When Auckland Council and the community work together on improving our environment, you can see the results.
“Aucklanders overwhelmingly supported the natural environment targeted rate because they want to leave a green, healthy, beautiful region for their kids and grandchildren,” says Mayor Phil Goff.
“In just six months, we’ve seen how council initiatives and community participation can protect and enhance our environment.
"It shows we’re on the right track with our 10-year environmental programme, made possible by Aucklanders through the $311 million natural environment targeted rate."
“This new rate is a significant step change in previous investment to protect our green spaces, and we’re getting on a doing the work to make a real difference. We’re not shying away from the tough problems that we currently face including increased pest control and kauri dieback, says Penny Hulse, Chair of the Environment and Community Committee.
“While some projects will take several years to show gains, we’re already seeing the benefit of our new commitment to the environment,” says Auckland Council Biodiversity Manager Jonathan Boow.
The big projects
We’ve made significant progress on some major projects in the last six months.
- Four tracks around the Kitekite Falls in the Waitākere Ranges have re-opened now we’ve brought them up to “kauri-safe” standards.
- More than 30 kauri dieback ambassadors stationed around Auckland over the summer helped prevent the spread of the disease. A kauri dieback cleaning station was added to Pier 2 so those heading to gulf islands could clean their gear.
- We’re increasing council-community collaboration, capacity and on-the-ground delivery with a community co-ordination and facilitation grant. Grants of $740,000 have been allocated to 34 successful applicants. Of this, over $100,000 was contributed from the Water Quality Targeted Rate in a great collaborative effort towards environmental outcomes
- We’re delivering more support for community conservation with an extra $200,000 allocated to 29 projects in December 2018 through the Regional Environment and Natural Heritage Grant
- Enviroschools is expanding across Auckland to support increased education for sustainability outcomes with rangatahi.
- Since July 2018 we have directly supported an additional 45 community groups, including iwi, and projects with $407,000 of tools and resources including pest animal and weed control hardware, nursery supplies and monitoring equipment to support regionally significant conservation projects.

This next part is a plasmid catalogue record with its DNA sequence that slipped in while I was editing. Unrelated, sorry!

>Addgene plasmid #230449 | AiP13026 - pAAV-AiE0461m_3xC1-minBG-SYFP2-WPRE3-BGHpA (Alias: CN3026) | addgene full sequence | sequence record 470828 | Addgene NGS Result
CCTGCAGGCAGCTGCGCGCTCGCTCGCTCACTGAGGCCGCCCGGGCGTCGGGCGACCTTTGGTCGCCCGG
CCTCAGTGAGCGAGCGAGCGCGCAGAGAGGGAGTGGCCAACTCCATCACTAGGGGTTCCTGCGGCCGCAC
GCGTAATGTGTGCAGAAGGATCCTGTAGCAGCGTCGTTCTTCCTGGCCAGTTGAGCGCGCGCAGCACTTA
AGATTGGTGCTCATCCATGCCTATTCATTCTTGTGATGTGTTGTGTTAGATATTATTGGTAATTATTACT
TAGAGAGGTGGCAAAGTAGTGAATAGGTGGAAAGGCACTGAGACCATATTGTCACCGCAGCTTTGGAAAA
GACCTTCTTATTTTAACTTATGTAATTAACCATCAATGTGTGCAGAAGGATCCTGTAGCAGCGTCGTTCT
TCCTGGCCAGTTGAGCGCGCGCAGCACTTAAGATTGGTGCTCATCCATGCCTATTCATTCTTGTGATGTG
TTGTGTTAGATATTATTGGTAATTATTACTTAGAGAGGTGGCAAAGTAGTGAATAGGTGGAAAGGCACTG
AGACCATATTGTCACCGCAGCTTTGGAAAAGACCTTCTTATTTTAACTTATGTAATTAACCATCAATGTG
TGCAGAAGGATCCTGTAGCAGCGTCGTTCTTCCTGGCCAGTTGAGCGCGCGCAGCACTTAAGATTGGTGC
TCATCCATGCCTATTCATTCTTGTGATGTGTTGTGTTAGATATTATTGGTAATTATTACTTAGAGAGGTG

- Successful rat and possum control through the 1080 programme in Hunua Regional Park and privately-owned land adjoining the park to reduce reinvasion pressure. There are now 106 breeding pairs of kōkako in the forest, nearly double those counted in 2014.
- Our pest detection dog squad has two new inspectors and dogs. We now have 12 dogs that specialise in rodents, plague skinks, stoats and ferrets. They’ve been patrolling ferries and vehicles heading to gulf islands as well as responding to incursions.
- Nine ambassadors were stationed at ferry terminals over the summer to engage Aucklanders in the fight against spreading pests and pathogens to our Hauraki Gulf islands.
- We’re sharing data with other organisations including Waikato Regional Council, Land Information New Zealand and NIWA with a focus on our gulf waters.
- We’re partnering with the Department of Conservation on a better volunteer management system so that Aucklanders can participate more easily in community conservation activities.
The birds are returning
“We’re seeing some real gains thanks to the power of the collective effort that is needed to restore the region's biodiversity because the scale of the challenge is too great for any one agency or person to achieve on their own,” says Brett Butland, Pest Free Auckland Director.
- Kakariki have returned to Le Roys Bush in Birkenhead.
- There are bellbirds along Whangaparaoa Peninsula.
- There has been a reliable sighting of bellbirds in Ōrākei.
- There are kaka in Northcote and in the eastern city suburbs including Kohimarama, Mission Bay and Glen Innes.
We’re also seeing other species thriving. A long-tailed bat has taken up residence in a domestic settling in Patumahoe. Weta are establishing at various sites through the Manukau lowlands, with the community setting up weta motels. More kereru are being seen in the Portland Road area of Remuera.
Trapping is a key part of pest-removal
“Auckland Council promotes and uses humane methods and we want landowners to use the right trap the right way. We can help with advice, there’s the Predator Free NZ website, workshops through the Department of Conservation and support from local community conservation groups,” says Brett.
Brett Butland sums up the past six months well. He says getting support and participation from the whole community is critical for success, and these examples show just how quickly we can remove pests and create havens when the council and Aucklanders work together.